Sensitive, somewhat effeminate farm-boy Duncan Mudge can barely cope with grim, since Ma's death even gloomier father Edgar's manly expectations, and seeks comfort in petting a chicken he ...
Michael Burke developed the screenplay for the film at a Sundance Labs in 2000. Burke says of inspiration for the film: "Growing up in rural Vermont, I wanted to tell a story about a kid too sensitive for the harsh environment in which he was raised." See more »
A lovely film about fear, intolerance, cruelty, sensitivity and lack of communication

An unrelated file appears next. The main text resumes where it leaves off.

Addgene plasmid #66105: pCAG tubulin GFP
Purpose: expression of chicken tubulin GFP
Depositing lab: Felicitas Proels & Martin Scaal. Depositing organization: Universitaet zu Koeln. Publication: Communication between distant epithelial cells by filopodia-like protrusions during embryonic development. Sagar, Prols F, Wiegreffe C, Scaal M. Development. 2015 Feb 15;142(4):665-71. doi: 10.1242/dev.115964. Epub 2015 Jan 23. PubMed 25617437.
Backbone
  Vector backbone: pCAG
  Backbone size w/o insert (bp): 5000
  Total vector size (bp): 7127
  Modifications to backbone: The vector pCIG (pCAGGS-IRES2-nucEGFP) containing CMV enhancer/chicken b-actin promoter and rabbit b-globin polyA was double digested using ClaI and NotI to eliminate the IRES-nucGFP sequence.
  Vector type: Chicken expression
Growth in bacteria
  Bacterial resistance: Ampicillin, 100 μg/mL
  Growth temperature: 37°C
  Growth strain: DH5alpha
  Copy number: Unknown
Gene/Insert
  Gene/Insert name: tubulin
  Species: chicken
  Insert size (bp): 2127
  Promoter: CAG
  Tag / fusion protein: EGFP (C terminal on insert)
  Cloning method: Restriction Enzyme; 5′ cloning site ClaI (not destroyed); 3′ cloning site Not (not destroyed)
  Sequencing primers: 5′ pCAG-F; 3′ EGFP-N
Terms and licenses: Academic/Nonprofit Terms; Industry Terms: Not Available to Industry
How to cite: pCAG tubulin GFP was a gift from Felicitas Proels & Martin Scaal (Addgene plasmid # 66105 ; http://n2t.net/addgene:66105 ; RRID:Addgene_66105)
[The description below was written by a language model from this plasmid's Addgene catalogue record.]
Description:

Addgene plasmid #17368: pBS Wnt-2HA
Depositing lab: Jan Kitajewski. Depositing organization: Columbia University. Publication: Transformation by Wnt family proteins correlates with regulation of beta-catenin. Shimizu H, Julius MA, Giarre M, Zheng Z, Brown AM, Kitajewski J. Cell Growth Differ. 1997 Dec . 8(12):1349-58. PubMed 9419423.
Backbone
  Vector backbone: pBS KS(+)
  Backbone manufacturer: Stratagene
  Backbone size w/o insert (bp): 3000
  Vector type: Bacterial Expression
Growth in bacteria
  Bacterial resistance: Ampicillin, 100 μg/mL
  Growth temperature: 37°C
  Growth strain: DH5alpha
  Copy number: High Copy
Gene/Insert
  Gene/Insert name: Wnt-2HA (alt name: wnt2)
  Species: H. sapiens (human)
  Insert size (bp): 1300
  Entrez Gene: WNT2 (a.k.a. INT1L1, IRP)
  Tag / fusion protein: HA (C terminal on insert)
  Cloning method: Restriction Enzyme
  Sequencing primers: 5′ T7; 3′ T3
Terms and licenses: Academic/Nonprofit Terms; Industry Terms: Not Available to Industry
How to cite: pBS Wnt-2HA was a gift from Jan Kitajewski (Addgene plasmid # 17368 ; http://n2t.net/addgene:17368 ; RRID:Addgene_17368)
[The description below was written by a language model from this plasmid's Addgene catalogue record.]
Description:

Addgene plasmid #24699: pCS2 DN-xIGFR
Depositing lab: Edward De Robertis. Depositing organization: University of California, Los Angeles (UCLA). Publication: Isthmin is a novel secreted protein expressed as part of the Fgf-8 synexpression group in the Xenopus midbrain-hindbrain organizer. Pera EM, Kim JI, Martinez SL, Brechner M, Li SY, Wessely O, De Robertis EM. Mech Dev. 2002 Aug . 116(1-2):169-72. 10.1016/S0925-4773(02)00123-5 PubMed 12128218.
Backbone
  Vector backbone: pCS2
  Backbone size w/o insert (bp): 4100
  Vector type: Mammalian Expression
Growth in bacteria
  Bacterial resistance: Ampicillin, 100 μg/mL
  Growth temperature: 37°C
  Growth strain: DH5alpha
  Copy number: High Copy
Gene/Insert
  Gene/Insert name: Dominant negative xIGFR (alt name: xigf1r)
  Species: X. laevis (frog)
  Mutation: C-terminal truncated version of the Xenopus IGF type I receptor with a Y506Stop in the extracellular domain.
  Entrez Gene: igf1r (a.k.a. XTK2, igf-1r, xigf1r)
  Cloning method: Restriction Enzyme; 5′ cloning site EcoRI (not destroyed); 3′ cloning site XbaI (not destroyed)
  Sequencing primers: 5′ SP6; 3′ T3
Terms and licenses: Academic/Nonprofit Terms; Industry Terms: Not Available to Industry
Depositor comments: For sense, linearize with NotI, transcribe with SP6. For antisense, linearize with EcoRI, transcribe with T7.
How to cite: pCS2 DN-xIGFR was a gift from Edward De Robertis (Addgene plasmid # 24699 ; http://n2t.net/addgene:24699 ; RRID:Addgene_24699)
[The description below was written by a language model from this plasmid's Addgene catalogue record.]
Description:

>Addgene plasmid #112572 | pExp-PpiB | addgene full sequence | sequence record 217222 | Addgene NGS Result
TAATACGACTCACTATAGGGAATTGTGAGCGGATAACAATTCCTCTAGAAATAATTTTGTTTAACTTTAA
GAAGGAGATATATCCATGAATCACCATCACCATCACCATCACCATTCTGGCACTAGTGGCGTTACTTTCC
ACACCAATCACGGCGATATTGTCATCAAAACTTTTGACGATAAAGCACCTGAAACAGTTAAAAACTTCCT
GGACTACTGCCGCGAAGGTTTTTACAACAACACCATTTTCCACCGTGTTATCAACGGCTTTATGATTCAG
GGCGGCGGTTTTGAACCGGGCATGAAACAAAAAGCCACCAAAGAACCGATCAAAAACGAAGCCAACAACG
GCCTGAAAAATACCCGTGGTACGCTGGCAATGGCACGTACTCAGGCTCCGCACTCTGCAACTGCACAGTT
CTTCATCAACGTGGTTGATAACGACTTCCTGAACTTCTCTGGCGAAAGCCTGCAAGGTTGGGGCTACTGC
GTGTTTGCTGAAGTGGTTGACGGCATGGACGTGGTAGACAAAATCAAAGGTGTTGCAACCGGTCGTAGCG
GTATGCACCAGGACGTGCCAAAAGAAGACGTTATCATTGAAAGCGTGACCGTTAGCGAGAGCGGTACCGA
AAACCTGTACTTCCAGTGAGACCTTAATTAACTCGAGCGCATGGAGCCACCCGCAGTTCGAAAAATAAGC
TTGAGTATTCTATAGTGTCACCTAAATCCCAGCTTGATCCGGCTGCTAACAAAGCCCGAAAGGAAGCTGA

The sensitive hero, Duncan Mudge, beautifully played by Emile Hirsch, is victimized by a society characterized above all by fear and the cruelty this fear generates. In another lovely film with a similar theme, ("Get Real"), Steven, the main character asks, "What is everyone so afraid of?" Indeed that is the question that lurks at the core of this film. The answer is, of course, that everyone is afraid of being who he/she really is, thus earning the ridicule of everyone else who is suffering from a similar fear. Duncan seeks acceptance and affection, which he cannot get from his uncommunicative father, from a neighbor boy, Perry, whose instincts are in conflict, who is only half eaten by fear. Duncan tries to reach the better other half of Perry and crashed into Perry's ambivalence and is exploited in the process. Another reviewer here has said that Duncan is stupid. Can't Duncan see what is happening, why he is treated so cruelly by his peers? Why doesn't he give up his quest to be himself and conform? Isn't that what all of us do? I am put off by the question so often raised of whether this is a "gay film," or whether Duncan and/or Perry are gay. What bothers me about that is the need to categorize, to fix a label on a person, to commodify him. This provides an escape from seeing and relating to someone else as a complex person in his own right, not someone who fits in this box or that box. This need to classify, to objectify and to control is also a product of fear. I think it was H. L. Mencken who defined Puritanism as "that haunting fear what someone, somewhere, might be different." We are still in essence puritans.